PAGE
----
Air Guard members return from Antarctica as 109th Airlift Wing brings support season to a close
STRATTON AIR NATIONAL GUARD BASE, SCOTIA, N.Y. (02/28/2017) (readMedia)-- Nineteen Airmen with the New York Air National Guard's 109th Airlift Wing will be returning home on Wednesday morning, March 1 as the wing wraps up another successful deployment to Antarctica in support of Operation Deep Freeze for the 29th time.
Members of the press are invited to cover the Airmen's return from Antarctica.
WHO: Nineteen Citizen Airmen of the Air National Guard's 109th Airlift Wing will be returning home following the Wing's 29th season supporting Operation Deep Freeze, the military's support for Antarctic research via a C-17 Globemaster III assigned to the 105th Airlift Wing at Stewart Air National Guard Base, Newburgh, New York.
WHAT: Airmen return from Operation Deep Freeze and reunit with their families.
WHEN: 7 a.m., Wednesday, March 1, 2017
WHERE: 109th Airlift Wing, 1 Air National Guard Rd., Scotia, NY, 12302
Members of the media MUST contact MSgt Catharine Schmidt by either calling or texting (518) 701-4312 as soon as possible in order to gain access to the secure facility.
Interviews will be available with the Airmen returning home. There will also be an opportunity to obtain imagery of the aircraft landing. Time has been allotted to obtain imagery before the Airmen head home.
Throughout the season, which began in October, six LC-130 ski-equipped aircraft and about 500 Airmen deployed to McMurdo Station, Antarctica. The Wing provided five months of support of United States Antarctic research efforts and completed more than 150 missions within Antarctica by flying an estimated 2,550 researchers and support staff plus about 3 million pounds of cargo and 2 million pounds of fuel to research stations across the continent.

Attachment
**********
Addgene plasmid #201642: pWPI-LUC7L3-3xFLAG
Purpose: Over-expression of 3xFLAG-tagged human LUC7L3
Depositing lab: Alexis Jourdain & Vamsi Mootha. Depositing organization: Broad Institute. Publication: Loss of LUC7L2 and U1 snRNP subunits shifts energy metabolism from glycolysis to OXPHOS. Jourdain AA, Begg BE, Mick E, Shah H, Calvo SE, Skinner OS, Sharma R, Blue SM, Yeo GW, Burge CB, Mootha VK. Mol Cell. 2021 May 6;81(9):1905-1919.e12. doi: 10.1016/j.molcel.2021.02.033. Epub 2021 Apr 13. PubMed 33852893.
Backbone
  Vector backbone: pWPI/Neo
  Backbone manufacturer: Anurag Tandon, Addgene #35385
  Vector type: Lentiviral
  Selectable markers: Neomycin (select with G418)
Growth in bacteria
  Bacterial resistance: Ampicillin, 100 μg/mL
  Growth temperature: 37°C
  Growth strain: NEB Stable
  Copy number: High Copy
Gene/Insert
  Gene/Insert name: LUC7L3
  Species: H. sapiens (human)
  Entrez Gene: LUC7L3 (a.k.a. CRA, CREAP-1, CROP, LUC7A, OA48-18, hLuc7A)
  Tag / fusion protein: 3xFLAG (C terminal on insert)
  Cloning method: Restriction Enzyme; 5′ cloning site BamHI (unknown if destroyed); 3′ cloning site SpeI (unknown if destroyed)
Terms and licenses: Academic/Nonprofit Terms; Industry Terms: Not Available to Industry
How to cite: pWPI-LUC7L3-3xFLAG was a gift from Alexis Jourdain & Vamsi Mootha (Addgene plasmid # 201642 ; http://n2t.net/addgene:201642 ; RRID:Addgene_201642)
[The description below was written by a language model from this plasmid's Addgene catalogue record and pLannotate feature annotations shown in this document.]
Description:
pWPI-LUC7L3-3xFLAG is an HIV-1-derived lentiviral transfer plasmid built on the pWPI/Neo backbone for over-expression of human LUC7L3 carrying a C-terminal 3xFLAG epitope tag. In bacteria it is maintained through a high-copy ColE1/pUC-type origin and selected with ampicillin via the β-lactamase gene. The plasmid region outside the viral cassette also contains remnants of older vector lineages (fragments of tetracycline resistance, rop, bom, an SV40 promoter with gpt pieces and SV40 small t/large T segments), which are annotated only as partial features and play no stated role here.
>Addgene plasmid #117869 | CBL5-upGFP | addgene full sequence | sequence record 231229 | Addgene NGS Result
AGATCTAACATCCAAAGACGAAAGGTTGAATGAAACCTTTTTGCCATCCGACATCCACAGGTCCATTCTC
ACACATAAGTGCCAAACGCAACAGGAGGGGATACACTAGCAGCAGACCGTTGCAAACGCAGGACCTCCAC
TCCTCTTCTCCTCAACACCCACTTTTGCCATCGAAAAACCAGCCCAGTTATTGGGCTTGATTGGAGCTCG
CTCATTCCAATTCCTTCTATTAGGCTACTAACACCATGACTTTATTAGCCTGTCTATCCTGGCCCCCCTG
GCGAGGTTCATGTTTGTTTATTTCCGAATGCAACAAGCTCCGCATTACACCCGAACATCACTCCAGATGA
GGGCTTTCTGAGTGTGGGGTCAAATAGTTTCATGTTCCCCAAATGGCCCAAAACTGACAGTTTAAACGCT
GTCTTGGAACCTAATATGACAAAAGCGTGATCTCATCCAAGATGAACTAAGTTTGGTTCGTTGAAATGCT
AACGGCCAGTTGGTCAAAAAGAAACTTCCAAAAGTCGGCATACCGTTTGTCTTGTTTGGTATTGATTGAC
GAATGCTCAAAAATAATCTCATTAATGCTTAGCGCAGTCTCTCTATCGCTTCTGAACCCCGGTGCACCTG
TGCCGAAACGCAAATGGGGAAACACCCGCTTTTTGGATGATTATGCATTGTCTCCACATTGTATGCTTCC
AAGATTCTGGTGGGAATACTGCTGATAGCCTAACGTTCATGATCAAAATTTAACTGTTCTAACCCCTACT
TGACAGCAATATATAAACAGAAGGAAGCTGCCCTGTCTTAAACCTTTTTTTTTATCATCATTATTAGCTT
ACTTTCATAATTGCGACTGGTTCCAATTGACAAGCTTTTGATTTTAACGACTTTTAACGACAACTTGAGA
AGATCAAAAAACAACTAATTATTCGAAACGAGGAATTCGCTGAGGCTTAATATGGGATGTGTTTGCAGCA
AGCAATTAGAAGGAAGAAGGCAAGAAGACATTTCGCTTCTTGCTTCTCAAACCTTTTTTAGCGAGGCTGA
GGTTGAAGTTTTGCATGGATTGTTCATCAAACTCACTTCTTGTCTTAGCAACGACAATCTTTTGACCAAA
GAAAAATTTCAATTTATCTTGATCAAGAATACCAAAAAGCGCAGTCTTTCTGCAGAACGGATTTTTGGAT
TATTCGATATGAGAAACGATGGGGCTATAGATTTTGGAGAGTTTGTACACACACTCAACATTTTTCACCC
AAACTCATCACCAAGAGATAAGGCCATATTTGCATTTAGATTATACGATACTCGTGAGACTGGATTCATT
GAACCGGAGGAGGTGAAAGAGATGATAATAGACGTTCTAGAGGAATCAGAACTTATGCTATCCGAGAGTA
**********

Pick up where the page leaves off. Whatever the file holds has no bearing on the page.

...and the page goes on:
The unique capabilities of the ski-equipped LC-130 aircraft make it the only one of its kind in the U.S. military, able to land on snow and ice. The primary mission of the 109th AW is to provide airlift within Antarctica, flying to various remote locations from McMurdo Station. Crews transported scientists, support, fuel, supplies, medical supplies and more throughout the season.
In December, an aircrew with the 109th Airlift Wing evacuated retired U.S. astronaut Eugene "Buzz" Aldrin from the South Pole after he became ill while visiting as a private tourist.
The 109th AW has been supporting the National Science Foundation's South Pole research since 1988. Since 1999, the unit has been the sole provider of this type of airlift to the National Science Foundation and U.S. Antarctic research efforts.
The 109th Airlift Wing also provides support to National Science Foundation research operations in Greenland during the summer months and has been a participant in Canadian Forces exercises in the Arctic.